Imagine a society in which the wealthy citizens could get away with any crime. What if you or a close friend had been assaulted on the way home from work or a party and the assailant went untried due to a hearty bank account or his "high connections" in government?
Twenty-nine-year-old Ukrainian citizen Irina Krashkova has had to endure a situation like this — one involving both the horrors of rape and the injustice of political corruption in its aftermath. Kidnapped on the way home from a bar, Krashkova was sexually assaulted by two police officers in the forest, an attack from which she is still recovering in the hospital one week later. Although the officers’ driver and one of the officers have been taken into custody, the policeman whom Irina states was the main instigator walked free. Much to Ukrainian President Viktor Yanukovich’s dismay, such cases often occur these days, due to the country’s governmental corruption. Criminals of all kinds are getting away with more felonies based on whom they know. After this crime, however, protesters have taken to the streets and stormed the local police station of Vradiyevka, a small city 200 miles south of the capital Kiev. It seems that these citizens are finally fed up with the mass corruption that has claimed the political and judicial systems of their country.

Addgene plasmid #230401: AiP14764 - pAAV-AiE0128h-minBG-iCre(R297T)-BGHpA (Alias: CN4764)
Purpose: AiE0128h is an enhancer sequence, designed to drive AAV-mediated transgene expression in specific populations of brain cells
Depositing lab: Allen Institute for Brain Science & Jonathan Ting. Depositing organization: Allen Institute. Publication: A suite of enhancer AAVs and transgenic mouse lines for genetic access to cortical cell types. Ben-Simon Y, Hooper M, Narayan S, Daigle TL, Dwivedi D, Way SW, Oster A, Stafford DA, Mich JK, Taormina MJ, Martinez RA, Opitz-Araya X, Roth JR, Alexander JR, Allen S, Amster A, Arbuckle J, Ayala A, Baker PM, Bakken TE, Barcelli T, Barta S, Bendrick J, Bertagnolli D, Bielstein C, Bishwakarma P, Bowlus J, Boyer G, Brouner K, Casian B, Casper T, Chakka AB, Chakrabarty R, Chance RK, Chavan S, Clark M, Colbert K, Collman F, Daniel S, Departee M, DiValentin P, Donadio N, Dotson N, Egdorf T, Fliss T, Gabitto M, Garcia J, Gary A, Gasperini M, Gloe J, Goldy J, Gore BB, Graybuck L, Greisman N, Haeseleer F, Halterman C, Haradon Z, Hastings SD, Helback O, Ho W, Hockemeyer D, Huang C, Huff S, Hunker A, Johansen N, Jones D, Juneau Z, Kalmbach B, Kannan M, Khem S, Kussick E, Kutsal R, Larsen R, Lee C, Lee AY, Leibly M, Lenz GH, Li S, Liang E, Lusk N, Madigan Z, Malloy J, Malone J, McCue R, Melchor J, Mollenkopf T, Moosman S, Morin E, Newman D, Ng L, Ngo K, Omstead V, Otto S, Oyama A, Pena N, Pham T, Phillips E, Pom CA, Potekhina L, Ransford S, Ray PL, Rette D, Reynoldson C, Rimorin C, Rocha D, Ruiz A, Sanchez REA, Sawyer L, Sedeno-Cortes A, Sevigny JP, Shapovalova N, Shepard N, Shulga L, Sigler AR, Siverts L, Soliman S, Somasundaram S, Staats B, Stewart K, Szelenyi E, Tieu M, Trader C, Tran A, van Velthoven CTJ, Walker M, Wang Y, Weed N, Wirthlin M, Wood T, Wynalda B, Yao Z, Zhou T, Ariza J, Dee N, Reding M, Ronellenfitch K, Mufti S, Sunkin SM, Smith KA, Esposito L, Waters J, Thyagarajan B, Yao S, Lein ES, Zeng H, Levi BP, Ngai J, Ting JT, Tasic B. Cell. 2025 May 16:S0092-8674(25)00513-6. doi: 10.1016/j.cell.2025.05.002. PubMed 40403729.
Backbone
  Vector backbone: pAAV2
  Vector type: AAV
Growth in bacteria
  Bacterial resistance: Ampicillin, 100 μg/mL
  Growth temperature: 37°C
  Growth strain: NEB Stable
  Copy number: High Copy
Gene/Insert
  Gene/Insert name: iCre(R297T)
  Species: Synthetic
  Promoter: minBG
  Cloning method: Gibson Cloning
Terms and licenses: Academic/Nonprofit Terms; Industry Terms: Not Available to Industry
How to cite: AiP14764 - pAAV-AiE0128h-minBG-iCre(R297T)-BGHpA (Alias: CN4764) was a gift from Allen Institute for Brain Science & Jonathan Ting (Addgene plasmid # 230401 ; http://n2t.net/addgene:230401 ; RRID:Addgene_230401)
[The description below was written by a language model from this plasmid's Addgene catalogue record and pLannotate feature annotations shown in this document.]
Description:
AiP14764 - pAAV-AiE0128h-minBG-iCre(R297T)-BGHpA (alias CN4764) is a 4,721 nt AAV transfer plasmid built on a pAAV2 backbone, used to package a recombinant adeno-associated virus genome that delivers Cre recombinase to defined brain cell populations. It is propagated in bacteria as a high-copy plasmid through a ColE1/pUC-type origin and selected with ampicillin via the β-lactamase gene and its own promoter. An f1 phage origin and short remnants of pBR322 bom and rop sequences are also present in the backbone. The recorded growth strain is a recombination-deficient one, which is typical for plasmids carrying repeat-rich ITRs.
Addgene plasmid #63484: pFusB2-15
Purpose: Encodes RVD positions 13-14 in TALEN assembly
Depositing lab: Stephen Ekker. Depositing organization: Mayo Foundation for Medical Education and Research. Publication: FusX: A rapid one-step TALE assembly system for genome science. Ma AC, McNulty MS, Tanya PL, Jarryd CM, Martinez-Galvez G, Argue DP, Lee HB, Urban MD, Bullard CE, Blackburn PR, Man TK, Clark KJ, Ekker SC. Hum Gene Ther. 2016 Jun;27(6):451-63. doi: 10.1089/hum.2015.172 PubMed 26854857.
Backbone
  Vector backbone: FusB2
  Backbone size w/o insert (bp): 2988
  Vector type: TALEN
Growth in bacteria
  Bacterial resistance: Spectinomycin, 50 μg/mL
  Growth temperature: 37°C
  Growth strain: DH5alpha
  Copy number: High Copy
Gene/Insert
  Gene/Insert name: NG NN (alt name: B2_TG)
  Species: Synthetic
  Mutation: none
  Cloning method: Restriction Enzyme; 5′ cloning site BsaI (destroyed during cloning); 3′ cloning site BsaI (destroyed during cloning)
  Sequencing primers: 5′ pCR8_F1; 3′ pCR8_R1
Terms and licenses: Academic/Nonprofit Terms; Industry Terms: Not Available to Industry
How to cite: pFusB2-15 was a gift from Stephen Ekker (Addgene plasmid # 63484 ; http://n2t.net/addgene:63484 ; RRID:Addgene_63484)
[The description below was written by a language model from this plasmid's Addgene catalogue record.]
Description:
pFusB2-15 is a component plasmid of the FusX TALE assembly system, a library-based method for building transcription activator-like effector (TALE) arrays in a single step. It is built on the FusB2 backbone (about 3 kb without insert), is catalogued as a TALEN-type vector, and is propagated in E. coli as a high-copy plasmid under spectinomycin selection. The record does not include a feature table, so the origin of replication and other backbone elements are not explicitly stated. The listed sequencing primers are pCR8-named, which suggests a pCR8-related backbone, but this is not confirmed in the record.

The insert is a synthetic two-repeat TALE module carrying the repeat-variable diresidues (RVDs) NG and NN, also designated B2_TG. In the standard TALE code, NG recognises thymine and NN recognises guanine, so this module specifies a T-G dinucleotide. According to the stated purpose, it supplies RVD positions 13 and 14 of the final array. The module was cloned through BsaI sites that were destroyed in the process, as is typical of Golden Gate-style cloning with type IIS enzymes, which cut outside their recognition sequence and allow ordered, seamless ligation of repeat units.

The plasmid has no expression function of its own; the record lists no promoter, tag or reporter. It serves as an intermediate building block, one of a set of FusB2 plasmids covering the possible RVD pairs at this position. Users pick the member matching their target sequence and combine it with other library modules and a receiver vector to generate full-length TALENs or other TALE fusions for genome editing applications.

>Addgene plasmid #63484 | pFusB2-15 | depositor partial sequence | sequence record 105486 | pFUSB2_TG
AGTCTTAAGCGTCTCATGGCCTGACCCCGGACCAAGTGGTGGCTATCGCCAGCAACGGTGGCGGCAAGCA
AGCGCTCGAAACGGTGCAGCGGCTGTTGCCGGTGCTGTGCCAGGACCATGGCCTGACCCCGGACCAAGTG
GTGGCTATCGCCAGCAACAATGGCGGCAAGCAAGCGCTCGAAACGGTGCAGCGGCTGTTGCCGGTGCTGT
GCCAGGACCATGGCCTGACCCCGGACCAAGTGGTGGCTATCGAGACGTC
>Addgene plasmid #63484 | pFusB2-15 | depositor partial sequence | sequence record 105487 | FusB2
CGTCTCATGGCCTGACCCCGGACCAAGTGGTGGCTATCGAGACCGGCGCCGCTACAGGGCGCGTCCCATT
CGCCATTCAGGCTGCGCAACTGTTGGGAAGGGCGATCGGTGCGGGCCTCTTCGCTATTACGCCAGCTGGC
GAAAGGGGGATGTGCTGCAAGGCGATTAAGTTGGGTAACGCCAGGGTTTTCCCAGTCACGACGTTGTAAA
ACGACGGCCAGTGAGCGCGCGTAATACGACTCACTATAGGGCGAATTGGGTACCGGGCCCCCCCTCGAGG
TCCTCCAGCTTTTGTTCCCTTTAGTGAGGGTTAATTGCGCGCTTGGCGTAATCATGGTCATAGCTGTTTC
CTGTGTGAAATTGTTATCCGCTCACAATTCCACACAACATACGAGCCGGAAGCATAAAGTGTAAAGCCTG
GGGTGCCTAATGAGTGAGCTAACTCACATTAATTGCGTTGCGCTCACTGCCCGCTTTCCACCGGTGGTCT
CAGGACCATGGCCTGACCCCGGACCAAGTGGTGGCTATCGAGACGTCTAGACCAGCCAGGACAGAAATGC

Classifications of the former Soviet Union as widely corrupt and in perpetual disarray are stereotypes that are backed by instances such as these. Although President Yanukovich expressed frustration at this growing dilemma, citizens protest that the issue has only increased since his rise to office. Unfortunately, the police headquarters of Vradiyevka are simply fending off the protesters with tear gas, framing the uprising as a sort of civil unrest to be quelled. The problem arises here in the treatment of such revolts as simple "temper tantrums" which can and should be easily snuffed out by the powers that be.
It is exactly this type of cavalier attitude of a government toward victims of crime within its society, as well as the society at large, that facilitates the continuation of this breed of corruption. If the Ukraine and other such countries hope to work past such conditions and stereotypes as corrupted societies, their governments must step up and acknowledge the reality of these heinous crimes. They must require that all criminals take responsibility for their actions, regardless of the socioeconomic status or perceived power of these perpetrators.